Thank You, Governor Kulongoski

Evan Manvel

Thank You, Governor Kulongoski

Today the Oregon Capitol Foundation joined legislative leaders to unveil the official portrait of Governor Kulongoski outside the Senate chamber.

It was a chance to appreciate Oregon artists, several of whom attended, including Kulongoski’s portraitist Eduardo Fernandez with his family, Governor Roberts’ portraitist Aimee Erickson, Portland impressionist and realist Thomas Kitts, and Portland realist Jeremy Dubow.

But was mainly a chance to reflect on Kulongoski’s legacy. Roughly two hundred people attended, including four governors and a collection of staff, media, elected officials, lobbyists, and family members. Those who spoke reflected on Kulongoski’s four decades of public service, from his days as a state legislator, Insurance Commissioner, Attorney General, and Oregon Supreme Court Justice, to his past eight years as Oregon’s 36th governor.

Known as a quiet governor (both a strength and a weakness), Governor Kulongoski has a long list of accomplishments after eight years. Harry Esteve summarized the work in a wonderful article in The Oregonian January 1st:

On [Kulongoski’s] watch, the state gave health coverage to tens of thousands of low-income children, doubled financial aid spending for needy college students, all but ended a scourge of meth labs, gained worldwide recognition as a hot spot for solar companies, opened a spate of new parks, and put one of its environmental gems, the Metolius River, off-limits to developers.

Kulongoski will go down as the governor who took the first steps to hold down the exploding costs of public employee retirement pay, and who twice froze state wages, in both cases defying the unions that helped bring him to power.

Kulongoski pushed for cleaner energy sources, oversaw expanded rights for same-sex couples, and worked to increase spending on transportation. He also worked hard to support the Oregon National Guard, and once ate for a week using food bought with food stamps, garnering national media attention. His portrait reflects his passions and service – from the National Guard flag to a painting-in-painting of Mount Hood.

There are huge unfinished tasks - reforming higher education, stabilizing the state budget for the long term, and addressing the climate crisis at the scale science demands. And as Kulongoski noted, his list of accomplishments (and unfinished tasks) are shared by the last four legislatures, which had a mix of leaders from both parties, and by the Governor’s staff and state agency staff and commissioners. The Governor choked up when thanking his wife, Mary Oberst, for her lifetime of support and serving as his conscience. They all deserve credit for the progress made.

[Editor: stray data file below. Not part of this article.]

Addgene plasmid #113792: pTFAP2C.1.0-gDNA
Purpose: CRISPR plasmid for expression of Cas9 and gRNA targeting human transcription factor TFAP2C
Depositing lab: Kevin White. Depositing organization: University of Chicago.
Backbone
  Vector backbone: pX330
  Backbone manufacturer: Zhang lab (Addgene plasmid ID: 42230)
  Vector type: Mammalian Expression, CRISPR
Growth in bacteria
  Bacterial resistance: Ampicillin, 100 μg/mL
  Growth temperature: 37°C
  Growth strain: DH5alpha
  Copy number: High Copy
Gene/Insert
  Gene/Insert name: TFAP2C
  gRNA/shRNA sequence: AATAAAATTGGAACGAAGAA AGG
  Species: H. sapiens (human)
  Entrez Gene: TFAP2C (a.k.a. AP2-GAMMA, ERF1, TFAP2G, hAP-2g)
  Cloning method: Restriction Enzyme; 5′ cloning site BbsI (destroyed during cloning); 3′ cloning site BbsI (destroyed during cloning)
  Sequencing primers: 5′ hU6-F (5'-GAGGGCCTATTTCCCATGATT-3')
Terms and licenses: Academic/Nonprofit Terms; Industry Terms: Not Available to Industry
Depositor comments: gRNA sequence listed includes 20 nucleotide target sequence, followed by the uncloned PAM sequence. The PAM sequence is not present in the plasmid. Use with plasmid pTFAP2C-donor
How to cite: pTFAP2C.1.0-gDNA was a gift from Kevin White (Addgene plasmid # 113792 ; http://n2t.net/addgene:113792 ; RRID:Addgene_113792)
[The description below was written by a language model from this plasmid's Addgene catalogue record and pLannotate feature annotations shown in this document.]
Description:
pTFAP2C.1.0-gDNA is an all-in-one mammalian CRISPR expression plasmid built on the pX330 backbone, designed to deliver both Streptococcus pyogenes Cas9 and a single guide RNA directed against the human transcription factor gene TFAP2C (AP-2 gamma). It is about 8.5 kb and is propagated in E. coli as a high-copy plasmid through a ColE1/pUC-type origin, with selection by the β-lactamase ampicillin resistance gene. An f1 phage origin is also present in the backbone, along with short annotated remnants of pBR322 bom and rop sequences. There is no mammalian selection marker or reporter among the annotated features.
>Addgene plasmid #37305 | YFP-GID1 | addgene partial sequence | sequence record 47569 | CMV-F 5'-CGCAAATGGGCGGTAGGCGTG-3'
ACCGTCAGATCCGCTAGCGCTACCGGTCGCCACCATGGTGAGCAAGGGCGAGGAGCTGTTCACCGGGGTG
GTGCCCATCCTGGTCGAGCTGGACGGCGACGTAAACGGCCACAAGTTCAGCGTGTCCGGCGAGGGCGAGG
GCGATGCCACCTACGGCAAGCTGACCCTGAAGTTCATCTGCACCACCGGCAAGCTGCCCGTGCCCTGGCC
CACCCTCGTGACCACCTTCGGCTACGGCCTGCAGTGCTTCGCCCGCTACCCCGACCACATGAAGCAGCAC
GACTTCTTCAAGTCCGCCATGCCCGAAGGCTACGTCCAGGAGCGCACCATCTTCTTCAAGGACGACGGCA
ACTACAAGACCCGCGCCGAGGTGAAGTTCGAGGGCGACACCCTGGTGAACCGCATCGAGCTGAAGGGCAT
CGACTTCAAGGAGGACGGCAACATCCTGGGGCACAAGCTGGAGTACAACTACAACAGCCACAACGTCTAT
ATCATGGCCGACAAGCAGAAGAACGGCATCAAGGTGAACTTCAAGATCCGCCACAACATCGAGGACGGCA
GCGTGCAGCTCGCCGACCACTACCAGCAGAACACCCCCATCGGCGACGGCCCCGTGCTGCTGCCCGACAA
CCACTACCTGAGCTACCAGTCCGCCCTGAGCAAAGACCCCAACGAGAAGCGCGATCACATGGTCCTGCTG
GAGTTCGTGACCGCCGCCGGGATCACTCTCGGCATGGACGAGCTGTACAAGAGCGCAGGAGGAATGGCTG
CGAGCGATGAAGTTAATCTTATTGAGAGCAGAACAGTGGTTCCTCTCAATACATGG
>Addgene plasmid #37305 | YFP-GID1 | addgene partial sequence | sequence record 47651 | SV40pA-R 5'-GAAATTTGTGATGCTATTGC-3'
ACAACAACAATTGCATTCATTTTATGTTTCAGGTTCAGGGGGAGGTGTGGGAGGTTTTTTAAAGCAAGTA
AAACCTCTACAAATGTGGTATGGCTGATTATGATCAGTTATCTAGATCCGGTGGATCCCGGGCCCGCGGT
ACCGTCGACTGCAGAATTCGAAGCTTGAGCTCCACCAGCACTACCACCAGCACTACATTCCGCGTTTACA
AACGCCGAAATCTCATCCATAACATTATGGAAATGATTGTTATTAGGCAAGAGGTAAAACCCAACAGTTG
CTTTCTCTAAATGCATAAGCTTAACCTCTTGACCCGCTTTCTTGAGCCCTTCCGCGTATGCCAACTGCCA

Yet today is a day to say thank you, Governor Theodore R. Kulongoski, for your four decades of service to Oregon. Your dedication to improving this state we call home is an inspiration.


    The alternate view on the Governor from Steve Duin's column in Monday's Oregonian:





    I have friends who've served in Afghanistan and Iraq, and I know that his dedication to those Oregon troops has not gone unnoticed.


    I was at the capitol for both of Kulongoski's inaugurations, and have interviewed him many times over the years. He was always an easy interview, and provided straightforward answers to questions. I will always appreciate his candor, and wish him the very best.



    I too applaud Ted and I think historians will ultimately acknowledge that he was a very good governor during some very difficult national and international times, and a role model of commitment to public service.

    I encourage people to watch the Willamette Week interview with Ted. His openness, honesty, sense of history and place shine through.


    Now, having praised the man, may I critique the painting? I think it's a terrible likeness. Ted's straightforwardness and his quality of being an everyman are lost here. I think future generations will pass by the painting and fail to get the measure of the man. Regrettable.


    I am fascinated on the selections that politicians make for their official portraits. Clinton's original NG portrait, for instance, is absolutely hideous (you can't even view it any more, it's been replaced). GW Bush chose to be painted at his home in Crawford. Reagan's, which were apparently closely managed by Nancy, are of course superb.

    The National Gallery selection is here:

    The portraits in the White House (another take on the same question) are here:

    The original Clinton is here:


      The portraits--at least those on Wikipedia--are amazing. The GW Bush is insanely bad, like something you'd expect to encounter in the velvetirium. Carter's is very authentic--you get a sense of Carter there. Ford's again, is very good. A pipe! Tres transgressive. And the Kennedy is really iconic. Nothing comes close to it in drama ... though Andy Jackson's hair is close.


    This was said as if it was a good think to fock over labor. Especially as a Democrat. Sheesh.


    Back in 2004 I spent a lot of time down at 232 NE 9th making calls telling people to vote Ted for Gov. We promised them "good jobs, quality schools, affordable health care and safe communities."

    Now 4 years later, my "good job" is gone, I've exhausted my savings paying for COBRA Health care premiums and now no longer have ANY access to health care. I am competing with college graduates for jobs that in the past were the ones done by kids in high school.

    I am sure the Governor is a nice guy, but he has been Missing In Action, when as Governor he could have been a leader during the absolute worst economic crises since the Great Depression. A crises that has devastated many Oregonians and left us with little hope.